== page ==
High school football: Corner Canyon QB Cole Hagen combines bloodlines, talent, smarts to climb state’s all-time passing list
Chargers’ QB carries a 4.0 GPA, takes three college courses, scored a 35 on the ACT and has offers to attend Ivy League schools Yale and Harvard
DRAPER — During his outstanding football coaching career at Jordan and Corner Canyon high schools, Erik Kjar has developed a reputation as a quarterback-whisperer, producing top-notch players such as Austin Kafentzis, Alex Hart and McCoy Hill at Jordan and current BYU starter Zach Wilson at Corner Canyon.
Kjar won’t say whether his current QB at Corner Canyon is above or below the aforementioned, but he does concede one thing in particular about senior Cole Hagen, who leads the Chargers into Friday’s Class 6A state championship game against American Fork.
Hagen is almost certainly the smartest. The senior carries a 4.0 grade point average, scored a 35 on the ACT college admission test (36 is the highest score possible) and has offers to play at Ivy League schools Harvard and Yale.
“My parents did a good job of teaching me when I was young that school was important,” Hagen said. “That’s always been something that has been a priority for me.”
So is excelling at football. Hagen’s father, Sean, played football and baseball at nearby Brighton High School and gave up a scholarship offer to play at the University of Utah to sign with the Pittsburgh Pirates after being taken in the eighth round of the 1993 Major League baseball draft. He currently engineers fire sprinkler systems.
The apple didn’t fall far from the tree.
“Cole is so fun to coach,” Kjar said. “You can just throw a lot of things at him from a scheme standpoint because he is so smart. He remembers everything, concept-wise, so I don’t have to reteach or make sure he is comfortable with it. You just get him the reps and he is ready to go.”
That was certainly the case in last week’s 34-7 semifinal win over Lone Peak, the only team that gave No. 1-seed Corner Canyon much of the test in the regular season. Hagen was 14 of 29 for 280 yards and three touchdowns and also ran 14 times for 87 yards and a score.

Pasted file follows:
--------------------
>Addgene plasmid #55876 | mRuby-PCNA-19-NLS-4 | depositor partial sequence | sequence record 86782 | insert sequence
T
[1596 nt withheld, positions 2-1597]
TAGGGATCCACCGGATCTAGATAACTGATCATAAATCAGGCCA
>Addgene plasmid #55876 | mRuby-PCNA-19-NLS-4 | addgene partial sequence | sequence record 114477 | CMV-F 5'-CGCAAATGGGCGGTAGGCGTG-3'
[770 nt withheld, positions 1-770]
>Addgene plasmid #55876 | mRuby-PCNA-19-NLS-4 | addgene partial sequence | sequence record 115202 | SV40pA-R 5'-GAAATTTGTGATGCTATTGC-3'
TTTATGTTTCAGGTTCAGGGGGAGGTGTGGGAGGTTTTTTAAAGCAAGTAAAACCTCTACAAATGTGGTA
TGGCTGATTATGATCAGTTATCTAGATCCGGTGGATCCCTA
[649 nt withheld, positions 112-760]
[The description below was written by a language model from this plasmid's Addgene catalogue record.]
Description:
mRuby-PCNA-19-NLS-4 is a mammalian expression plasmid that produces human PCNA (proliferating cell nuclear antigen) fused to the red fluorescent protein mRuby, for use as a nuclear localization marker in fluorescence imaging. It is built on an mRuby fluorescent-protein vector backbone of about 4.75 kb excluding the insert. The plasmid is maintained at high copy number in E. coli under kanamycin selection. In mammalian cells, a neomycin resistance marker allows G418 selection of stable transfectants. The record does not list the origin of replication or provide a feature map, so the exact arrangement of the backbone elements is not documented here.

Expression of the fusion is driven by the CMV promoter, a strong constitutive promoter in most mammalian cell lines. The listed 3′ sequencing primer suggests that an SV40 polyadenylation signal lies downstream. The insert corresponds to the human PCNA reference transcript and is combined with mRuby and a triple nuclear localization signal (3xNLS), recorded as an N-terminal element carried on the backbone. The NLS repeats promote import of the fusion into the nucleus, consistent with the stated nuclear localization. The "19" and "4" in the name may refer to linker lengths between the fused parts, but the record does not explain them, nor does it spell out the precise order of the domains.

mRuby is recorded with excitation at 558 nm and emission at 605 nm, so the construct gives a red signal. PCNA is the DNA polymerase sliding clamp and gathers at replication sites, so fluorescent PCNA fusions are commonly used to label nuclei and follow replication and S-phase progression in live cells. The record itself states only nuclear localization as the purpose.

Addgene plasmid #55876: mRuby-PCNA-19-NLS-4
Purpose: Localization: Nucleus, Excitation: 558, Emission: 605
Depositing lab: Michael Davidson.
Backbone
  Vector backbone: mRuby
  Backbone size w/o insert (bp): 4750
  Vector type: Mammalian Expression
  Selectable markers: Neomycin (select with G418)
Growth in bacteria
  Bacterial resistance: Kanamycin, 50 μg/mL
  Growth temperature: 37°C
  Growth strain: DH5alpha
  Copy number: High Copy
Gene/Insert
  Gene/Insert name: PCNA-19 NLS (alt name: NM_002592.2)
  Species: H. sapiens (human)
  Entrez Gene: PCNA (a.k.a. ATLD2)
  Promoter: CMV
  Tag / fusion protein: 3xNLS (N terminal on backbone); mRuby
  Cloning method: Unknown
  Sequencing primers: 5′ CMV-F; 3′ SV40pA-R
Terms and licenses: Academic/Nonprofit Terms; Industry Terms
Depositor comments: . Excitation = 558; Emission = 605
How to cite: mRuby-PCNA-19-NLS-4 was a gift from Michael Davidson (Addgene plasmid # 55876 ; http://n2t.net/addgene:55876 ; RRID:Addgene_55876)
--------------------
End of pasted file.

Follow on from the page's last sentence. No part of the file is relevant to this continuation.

“He fits right in there with all the really good ones I’ve coached,” Kjar said. “I have had so many that have been super, super talented, so it is hard to differentiate them. I just kinda throw them all together because I think they’ve all been great.”
Surprisingly, major football programs haven’t come calling, as they did two years ago for Wilson. Cole Hagen’s only non-Ivy League offers are from Dixie State and Weber State.
“Yeah, that has been a little weird, with the way he has played, and the way he is academically, and the kind of leader he has been for us, and the toughness he shows and things like that,” Kjar said. “But you just never know. I have been coaching now for 16 years, and I don’t know what they are looking for, to be honest.”
Hagen’s brother, sophomore receiver Cody Hagen, is in line to be the Chargers’ starting QB next season. This is the first season they’ve played together, and they’ve connected for several touchdowns.
“We are around each other all the time at home, but being on the football field together is a whole different thing, and a cool experience,” Cole Hagen said. “It’s been a lot of fun.”
Cole Hagen isn’t one of those guys who pays attention to his stats, but they are impressive. The two-year starter — he backed up Wilson his sophomore season — is close to or on several top-10 lists.
He’s eighth on the list for most touchdown passes, with 83, and can move into a tie for seventh with one against the Cavemen at Rice-Eccles Stadium. He’s 11th in touchdowns responsible for, with 104, and one shy from the top 10. He’s 14th in total offense (8,981) and passing yards (7,155).
“That’s kinda cool,” Hagen said, “but all that really matters is this championship game Friday.”